Key West - Island City

Key West Life

Visitors come to Key West for many reasons. Some spend relaxing vacations in the many resorts, hotels, and quaint inns with Bahamian architecture. Families stay in camping and RV parks. Others come to escape northern climates - even in the summer -- and especially to fish. Others come for a day or two to feel how it is in the southernmost community in the United States - less than 100 miles from the island of Cuba, the American heart of the Caribbean.

When Ernest Hemingway arrived here in the 1930s, Sloppy Joe's Bar was the in place to be. It still is! This landmark pub helped set the tone for today's informal social life in Key West, where no one cares about how you're dressed for dinner, or about anything else!

The visitors who come to Key West are from all walks of life -- from millionaires to ordinary folks, and families wanting a relaxing beach vacation. In recent years, the town has welcomed a large number of gay visitors, and there are hotels and inns devoted to serving the gay clientele (see Hotel Guide).

Even though the population and visitor numbers have grown, Key West retains the unique features which made it an adventurous place to vacation in earlier decades. The historic architecture is a blend of Bahamian and New England seaside construction. Houses have porches on multiple storys. Landscaping is lush, and older buildings blend with more modern structures design to retain the unique ambiance. The island's population is culturally diverse, mirroring the groups that settled the island over the past two centuries.

Key West Celebrations

This is a city that celebrates -- for any reason. Art and music festivals are held year-round. Parties abound. Plays are premiered here. You'll see evening boat parades passing by virtually every night throughout the year. Almost every evening, sunset is celebrated at Mallory Square. September brings Womenfest., and for ten days in October, Fantasy Fest offers ten days of mardi gras activity, attracting more than 30,000 visitors. Many fishing tournaments are held., challenging deep sea anglers. In July, Hemingway Days and the Ernest Hemingway Lookalike Competition bring out the literary and more bizarre sides of the city's most famous former resident.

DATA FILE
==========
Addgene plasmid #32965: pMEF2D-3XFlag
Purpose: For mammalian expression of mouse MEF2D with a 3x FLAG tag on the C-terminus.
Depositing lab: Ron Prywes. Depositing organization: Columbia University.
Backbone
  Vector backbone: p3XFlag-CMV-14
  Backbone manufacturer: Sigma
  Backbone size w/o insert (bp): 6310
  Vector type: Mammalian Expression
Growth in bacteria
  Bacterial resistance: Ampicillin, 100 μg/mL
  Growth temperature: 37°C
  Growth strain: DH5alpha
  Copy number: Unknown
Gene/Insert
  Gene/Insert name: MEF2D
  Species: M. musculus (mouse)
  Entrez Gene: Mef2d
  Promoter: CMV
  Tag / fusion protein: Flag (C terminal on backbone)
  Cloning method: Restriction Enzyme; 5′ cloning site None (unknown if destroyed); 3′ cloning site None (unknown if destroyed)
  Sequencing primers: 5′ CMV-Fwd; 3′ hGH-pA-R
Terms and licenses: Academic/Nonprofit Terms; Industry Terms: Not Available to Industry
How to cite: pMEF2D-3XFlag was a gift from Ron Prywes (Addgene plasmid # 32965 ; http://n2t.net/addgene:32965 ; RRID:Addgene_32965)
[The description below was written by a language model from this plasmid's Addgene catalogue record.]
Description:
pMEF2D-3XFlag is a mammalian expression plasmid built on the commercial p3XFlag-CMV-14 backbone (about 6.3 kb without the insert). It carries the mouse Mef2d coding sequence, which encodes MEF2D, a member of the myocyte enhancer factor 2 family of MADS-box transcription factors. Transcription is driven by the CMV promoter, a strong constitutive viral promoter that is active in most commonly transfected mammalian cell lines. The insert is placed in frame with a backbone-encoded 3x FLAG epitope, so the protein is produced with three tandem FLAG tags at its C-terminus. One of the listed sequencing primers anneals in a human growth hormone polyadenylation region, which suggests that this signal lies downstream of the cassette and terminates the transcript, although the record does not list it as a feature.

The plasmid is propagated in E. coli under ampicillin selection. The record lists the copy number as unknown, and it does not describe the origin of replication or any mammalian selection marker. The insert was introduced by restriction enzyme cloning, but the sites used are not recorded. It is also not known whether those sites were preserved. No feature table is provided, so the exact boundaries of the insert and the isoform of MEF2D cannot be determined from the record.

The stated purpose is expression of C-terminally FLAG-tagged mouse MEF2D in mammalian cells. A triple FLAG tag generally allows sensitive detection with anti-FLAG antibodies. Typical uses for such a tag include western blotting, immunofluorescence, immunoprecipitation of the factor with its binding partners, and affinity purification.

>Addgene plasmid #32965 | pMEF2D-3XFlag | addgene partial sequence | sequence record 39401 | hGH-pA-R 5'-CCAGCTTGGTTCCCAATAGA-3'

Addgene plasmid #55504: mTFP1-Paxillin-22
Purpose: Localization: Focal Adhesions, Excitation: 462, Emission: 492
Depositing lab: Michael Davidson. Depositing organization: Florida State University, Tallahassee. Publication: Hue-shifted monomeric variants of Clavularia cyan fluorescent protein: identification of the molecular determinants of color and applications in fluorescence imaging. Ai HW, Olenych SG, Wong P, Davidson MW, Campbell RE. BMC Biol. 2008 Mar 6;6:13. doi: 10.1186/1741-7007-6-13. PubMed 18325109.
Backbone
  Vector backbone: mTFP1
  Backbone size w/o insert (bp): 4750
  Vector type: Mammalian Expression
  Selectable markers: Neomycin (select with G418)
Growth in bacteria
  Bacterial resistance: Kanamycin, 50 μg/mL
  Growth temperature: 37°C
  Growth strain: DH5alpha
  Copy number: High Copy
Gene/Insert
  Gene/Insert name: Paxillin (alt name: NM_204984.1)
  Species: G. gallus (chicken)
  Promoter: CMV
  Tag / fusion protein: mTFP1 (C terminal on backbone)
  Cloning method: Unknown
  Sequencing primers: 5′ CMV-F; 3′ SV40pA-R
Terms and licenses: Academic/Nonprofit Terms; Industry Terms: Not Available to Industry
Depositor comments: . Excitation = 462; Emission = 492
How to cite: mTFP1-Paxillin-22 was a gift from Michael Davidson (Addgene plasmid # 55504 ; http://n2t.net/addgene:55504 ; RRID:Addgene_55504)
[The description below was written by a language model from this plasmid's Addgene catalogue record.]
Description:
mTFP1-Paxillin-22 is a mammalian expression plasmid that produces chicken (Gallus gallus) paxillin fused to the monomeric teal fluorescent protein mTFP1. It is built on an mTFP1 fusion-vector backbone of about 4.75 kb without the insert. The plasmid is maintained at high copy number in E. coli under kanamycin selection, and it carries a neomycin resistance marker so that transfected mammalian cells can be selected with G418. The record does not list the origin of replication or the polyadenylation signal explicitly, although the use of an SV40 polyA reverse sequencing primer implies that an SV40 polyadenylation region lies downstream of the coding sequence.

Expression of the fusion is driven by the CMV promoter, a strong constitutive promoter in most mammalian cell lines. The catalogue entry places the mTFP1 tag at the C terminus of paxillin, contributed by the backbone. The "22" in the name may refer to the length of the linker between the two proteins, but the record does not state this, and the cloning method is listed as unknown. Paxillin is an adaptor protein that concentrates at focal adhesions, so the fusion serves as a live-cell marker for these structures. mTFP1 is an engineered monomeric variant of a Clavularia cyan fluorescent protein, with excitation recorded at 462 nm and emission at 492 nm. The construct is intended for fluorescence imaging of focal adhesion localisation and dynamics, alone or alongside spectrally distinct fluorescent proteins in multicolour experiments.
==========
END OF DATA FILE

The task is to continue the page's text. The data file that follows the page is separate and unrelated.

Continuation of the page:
The Early Days

The long history of this unique island town includes settlement by South Florida natives, occupation by Spanish explorers and Bahamian "conchs," and the American military. Long a haven for "wreckers," looking for bounty from wrecked ships that foundered in the unpredictable Gulf Stream, the island became a trading center and tourist destination with the completion of Henry Flagler's stupendous railway project in January, 1912.

This was not the first settlement on the Florida Keys. That distinction goes to Indian Key. And within a few years, people came to live and work on Upper Matecumbe, Vaca, and Newport (Key Largo). But with its position, close to Cuba, and growing trade with Cuba, Key West became the largest city in South Florida by the 1820s, with shipping and fishing attracting residents who enjoyed the warm weather -- annual average temperature of 77 degrees, and it never freezes. Even in the summer Key West is comfortable with sea breezes tempering the climate. The record high is 98 degrees.

The Coming of the Highway

Key West remained a small, offbeat community until long after 1938, when the two-lane highway between Homestead and Key West was completed, long after hurricanes had removed the railway tracks and bridges.

The town has had its ups, and a lot of downs. The population sagged after the loss of the railroad, and the Great depression decimated the population further. It wasn't until tourists found Key West in the 1960s, that the island graduated into a popular destination. Now, some 20,000 people service the visitors who come here for balmy winter vacations, its friendly, tolerant atmosphere, and for year-round fishing adventure.

From the 1970s, the town has prospered as a popular tourist attraction, attracting a wide range of visitors who come to Key West to view the unique Caribbean architecture, visit the history museums, and to sample food and drink, including the ubiquitous margarita -- made infamous by Jimmy Buffet's landmark song "Margaritaville."

How to Get There

The town is 159 miles southwest of Miami and 90 miles north of Havana. From Miami, take US Highway 1 south. You'll be thrilled with the spectacular views from the highway, while traveling on many bridges, including a seven-mile stretch.

You'll find many places to eat and sight see on the lower and middle keys, including Key Largo, Plantation Key, Islamorada, Duck Key, Marathon Key, Big Pine Key, Little Torch Key, Ramrod Key, and Sugarloaf Key.

Key West International Airport (EYW) is serviced by Comair, The Delta Connection, USAir Express, and American Eagle, with only a short flight from Miami.